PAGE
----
A family’s life in Christmas ornaments
Everywhere the Gorman family goes, we take our Christmas trees with us. The first is an eight-foot-tall, bendable plastic spruce, bought on sale one hot Washington summer right before we moved to our first overseas post ten years ago. The second, purchased a few years later, is smaller, sized to fit in a tight corner somewhere.
They might sound tacky, these plastic trees of ours, but they are really quite beautiful. They go everywhere we go because we haven’t always lived in countries where it’s possible to buy Christmas trees. And we are a family that needs a tree.
Back when my husband and I got married, we were graduate students without a lot of money. At some point during our honeymoon, we wandered into a little Christmas shop, where we got the idea to buy an ornament commemorating the trip. We didn’t have much money, so we chose carefully. Only red ornaments, with the name of the town we were visiting written somewhere on them, would qualify. During our first Christmas together as husband and wife, we loved looking at those few ornaments.
I forget, sometimes, just how long we’ve been married. Time rushes by in a blur of diaper changes and soccer games and school lunches. The holiday season passes quickest of all, leaping from Halloween to New Year, faster each year.
But for one day a year, just a week before Christmas, we slow down. We pull our trees out of dusty boxes and painstakingly straighten them, branch by branch, before covering them with ornaments. Only then do I realize how long the two of us have been collecting ornaments together. From those first carefully chosen baubles, we’ve expanded the collection so it now covers both trees, one with red ornaments, the other with blue. My husband’s even begun lobbying for a third, but so far I’ve refused – it’s already too much work to put it all away.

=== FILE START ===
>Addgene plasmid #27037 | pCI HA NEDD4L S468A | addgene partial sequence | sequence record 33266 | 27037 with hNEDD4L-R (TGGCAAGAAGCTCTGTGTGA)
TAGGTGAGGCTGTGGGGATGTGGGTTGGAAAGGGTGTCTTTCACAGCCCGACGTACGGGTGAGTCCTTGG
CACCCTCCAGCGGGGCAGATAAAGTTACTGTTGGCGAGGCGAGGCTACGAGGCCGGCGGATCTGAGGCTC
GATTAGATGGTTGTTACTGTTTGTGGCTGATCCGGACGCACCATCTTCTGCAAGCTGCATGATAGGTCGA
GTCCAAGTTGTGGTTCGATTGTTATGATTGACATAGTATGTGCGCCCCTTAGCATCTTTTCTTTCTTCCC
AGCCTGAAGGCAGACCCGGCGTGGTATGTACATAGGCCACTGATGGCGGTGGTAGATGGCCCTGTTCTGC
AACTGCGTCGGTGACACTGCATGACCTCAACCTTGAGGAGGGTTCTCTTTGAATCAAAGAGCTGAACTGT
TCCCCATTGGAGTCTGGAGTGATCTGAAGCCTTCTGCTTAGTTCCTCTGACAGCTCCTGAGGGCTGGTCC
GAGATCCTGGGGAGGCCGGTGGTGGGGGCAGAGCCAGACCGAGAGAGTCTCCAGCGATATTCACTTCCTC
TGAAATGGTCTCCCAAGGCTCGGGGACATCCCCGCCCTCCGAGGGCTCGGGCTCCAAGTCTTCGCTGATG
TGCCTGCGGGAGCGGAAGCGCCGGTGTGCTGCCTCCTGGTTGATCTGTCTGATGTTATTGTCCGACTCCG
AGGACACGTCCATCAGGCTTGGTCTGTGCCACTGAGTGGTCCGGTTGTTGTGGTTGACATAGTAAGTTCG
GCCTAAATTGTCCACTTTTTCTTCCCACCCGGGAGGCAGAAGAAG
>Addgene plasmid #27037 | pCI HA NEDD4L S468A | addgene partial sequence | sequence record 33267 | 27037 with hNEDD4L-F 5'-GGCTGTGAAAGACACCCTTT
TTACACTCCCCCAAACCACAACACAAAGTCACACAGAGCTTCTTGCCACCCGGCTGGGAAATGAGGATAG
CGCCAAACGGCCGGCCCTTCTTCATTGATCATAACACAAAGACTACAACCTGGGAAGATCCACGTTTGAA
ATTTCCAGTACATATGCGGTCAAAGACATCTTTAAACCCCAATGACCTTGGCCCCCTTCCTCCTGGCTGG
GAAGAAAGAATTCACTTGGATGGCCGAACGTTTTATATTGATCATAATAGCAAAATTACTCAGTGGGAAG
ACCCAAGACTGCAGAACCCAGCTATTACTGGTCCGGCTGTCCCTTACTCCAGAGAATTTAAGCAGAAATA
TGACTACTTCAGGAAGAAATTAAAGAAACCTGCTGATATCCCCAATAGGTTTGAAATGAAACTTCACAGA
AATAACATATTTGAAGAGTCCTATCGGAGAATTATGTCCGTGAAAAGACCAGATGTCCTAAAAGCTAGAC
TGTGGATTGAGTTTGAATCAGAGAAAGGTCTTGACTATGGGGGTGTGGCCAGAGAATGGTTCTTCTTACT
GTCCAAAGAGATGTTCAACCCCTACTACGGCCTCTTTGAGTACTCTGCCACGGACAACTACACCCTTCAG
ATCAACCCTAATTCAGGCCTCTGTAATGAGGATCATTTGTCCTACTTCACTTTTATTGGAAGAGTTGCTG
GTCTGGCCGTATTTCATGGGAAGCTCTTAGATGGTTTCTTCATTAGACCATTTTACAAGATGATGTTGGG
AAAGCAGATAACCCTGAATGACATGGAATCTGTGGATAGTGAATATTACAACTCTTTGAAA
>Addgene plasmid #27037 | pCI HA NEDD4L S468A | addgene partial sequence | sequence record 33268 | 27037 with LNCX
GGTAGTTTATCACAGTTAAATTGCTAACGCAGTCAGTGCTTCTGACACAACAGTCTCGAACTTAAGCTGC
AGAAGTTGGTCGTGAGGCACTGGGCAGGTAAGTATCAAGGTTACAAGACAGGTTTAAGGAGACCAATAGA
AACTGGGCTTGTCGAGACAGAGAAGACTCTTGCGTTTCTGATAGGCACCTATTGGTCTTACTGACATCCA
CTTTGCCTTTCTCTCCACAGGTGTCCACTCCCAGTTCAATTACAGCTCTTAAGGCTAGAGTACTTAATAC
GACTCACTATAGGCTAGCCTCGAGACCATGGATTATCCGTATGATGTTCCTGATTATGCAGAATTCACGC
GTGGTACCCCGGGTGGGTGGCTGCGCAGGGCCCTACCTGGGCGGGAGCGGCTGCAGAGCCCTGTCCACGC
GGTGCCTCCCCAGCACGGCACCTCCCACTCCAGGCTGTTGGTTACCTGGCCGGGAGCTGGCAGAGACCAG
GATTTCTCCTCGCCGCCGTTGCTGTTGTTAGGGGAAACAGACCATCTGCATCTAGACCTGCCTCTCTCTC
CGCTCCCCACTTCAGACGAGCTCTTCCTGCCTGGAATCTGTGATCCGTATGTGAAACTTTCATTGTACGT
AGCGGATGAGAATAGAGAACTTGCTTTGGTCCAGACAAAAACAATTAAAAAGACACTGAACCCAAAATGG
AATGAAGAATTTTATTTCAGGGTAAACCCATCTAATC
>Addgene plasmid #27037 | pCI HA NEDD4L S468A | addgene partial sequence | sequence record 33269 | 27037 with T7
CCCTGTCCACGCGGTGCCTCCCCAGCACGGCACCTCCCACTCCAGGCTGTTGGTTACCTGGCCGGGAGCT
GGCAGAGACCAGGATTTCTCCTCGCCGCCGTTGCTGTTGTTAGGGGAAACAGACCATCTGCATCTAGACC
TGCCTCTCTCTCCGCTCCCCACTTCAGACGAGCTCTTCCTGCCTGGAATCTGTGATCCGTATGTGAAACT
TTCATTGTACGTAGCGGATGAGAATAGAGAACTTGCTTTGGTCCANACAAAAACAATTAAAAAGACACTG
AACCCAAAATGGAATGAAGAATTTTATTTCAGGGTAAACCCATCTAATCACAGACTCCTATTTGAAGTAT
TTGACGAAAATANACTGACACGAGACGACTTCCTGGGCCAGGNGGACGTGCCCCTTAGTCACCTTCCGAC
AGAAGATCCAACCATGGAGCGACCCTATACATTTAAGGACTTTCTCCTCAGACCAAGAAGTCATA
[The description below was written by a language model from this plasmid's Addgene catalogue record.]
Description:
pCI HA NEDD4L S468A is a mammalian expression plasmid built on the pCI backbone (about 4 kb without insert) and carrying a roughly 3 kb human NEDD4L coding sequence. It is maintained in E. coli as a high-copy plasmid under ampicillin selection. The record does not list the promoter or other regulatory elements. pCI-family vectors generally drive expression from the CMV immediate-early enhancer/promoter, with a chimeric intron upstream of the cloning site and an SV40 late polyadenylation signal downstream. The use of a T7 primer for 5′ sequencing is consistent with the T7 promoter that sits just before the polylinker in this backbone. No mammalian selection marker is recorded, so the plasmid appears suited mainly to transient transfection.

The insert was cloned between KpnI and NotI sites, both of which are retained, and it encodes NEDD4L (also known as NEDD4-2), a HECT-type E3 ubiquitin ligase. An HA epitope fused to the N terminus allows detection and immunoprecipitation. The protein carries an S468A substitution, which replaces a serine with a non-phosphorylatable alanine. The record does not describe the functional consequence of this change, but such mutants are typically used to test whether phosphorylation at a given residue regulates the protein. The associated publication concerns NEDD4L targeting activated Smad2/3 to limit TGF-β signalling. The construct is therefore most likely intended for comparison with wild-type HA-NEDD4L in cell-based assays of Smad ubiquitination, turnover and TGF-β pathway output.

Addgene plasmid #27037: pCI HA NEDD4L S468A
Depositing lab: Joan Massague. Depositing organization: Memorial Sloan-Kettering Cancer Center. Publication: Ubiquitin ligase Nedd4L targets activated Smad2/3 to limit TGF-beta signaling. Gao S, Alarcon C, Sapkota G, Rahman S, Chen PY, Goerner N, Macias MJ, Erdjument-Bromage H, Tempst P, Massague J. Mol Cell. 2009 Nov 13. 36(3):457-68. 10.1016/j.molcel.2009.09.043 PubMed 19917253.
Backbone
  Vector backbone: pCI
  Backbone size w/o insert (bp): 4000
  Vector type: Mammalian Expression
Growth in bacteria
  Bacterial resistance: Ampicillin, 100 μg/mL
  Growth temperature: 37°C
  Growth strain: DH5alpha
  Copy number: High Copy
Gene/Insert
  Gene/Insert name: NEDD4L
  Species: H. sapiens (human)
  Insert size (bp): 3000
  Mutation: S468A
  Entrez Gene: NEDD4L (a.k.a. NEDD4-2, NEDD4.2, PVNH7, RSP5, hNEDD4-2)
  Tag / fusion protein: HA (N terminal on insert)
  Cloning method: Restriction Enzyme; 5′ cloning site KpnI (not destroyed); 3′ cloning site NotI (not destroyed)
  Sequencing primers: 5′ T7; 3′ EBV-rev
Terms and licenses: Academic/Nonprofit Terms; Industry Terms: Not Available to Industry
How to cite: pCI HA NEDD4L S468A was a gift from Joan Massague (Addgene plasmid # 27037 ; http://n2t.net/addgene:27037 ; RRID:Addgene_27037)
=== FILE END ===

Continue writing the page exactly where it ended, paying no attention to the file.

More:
And the ornaments: There was the weekend trip to Prague, and another to Vienna. The anniversary boat ride to Catalina Island, when I first discovered I get seasick. Even the awful medical evacuation to Finland; It was a terrible, terrible time, but I still remember standing in a shop, fingering the ornaments before deciding that even our ordeal deserved to be remembered.
Our Christmas decorations have moved beyond the trees, spreading throughout the house. There’s a whole mafia of hand-painted Santas, bought in Russia and now lined up on our mantel. Knit stockings from Armenia adorn the banister. A wooden nativity set, carved right here in Beijing, perches on a shelf. Even what’s missing tells a story. We used to own another nativity set, a porcelain one passed down from grandparents. But then one year our infant son became critically ill, and our family left Kazakhstan in a hurry, never to return. The set disappeared during our hasty packing and can’t be replaced. Each year we mourn its loss, but we also remember the ones who gave it to us. And though the set may be gone, the baby is now a healthy boy.
The world spins crazily on its axis. By collecting our ornaments and hanging them up each year, we attempt to capture life as it once was. That’s why we hang “Baby’s First Christmas” ornaments. The painted black dog is there as a reminder of our first puppy, long since deceased. Clay handprints dangle, the images of small fingers frozen in time. The children try in vain to stuff their hands into those tiny prints.
Our trees are snapshots of our lives together, reminders of all we have and all we’ve become since that wedding day long ago. Sometimes, late at night, I stand before the trees under the spell of hundreds of tiny white tree lights. My life sparkles and dances across the boughs for all to see, every year fuller, more precious. We add babies and friends, change houses and countries, smile and mourn in turn. Come to think of it, maybe it’s time to get a third tree. I wonder what we’ll find to hang there.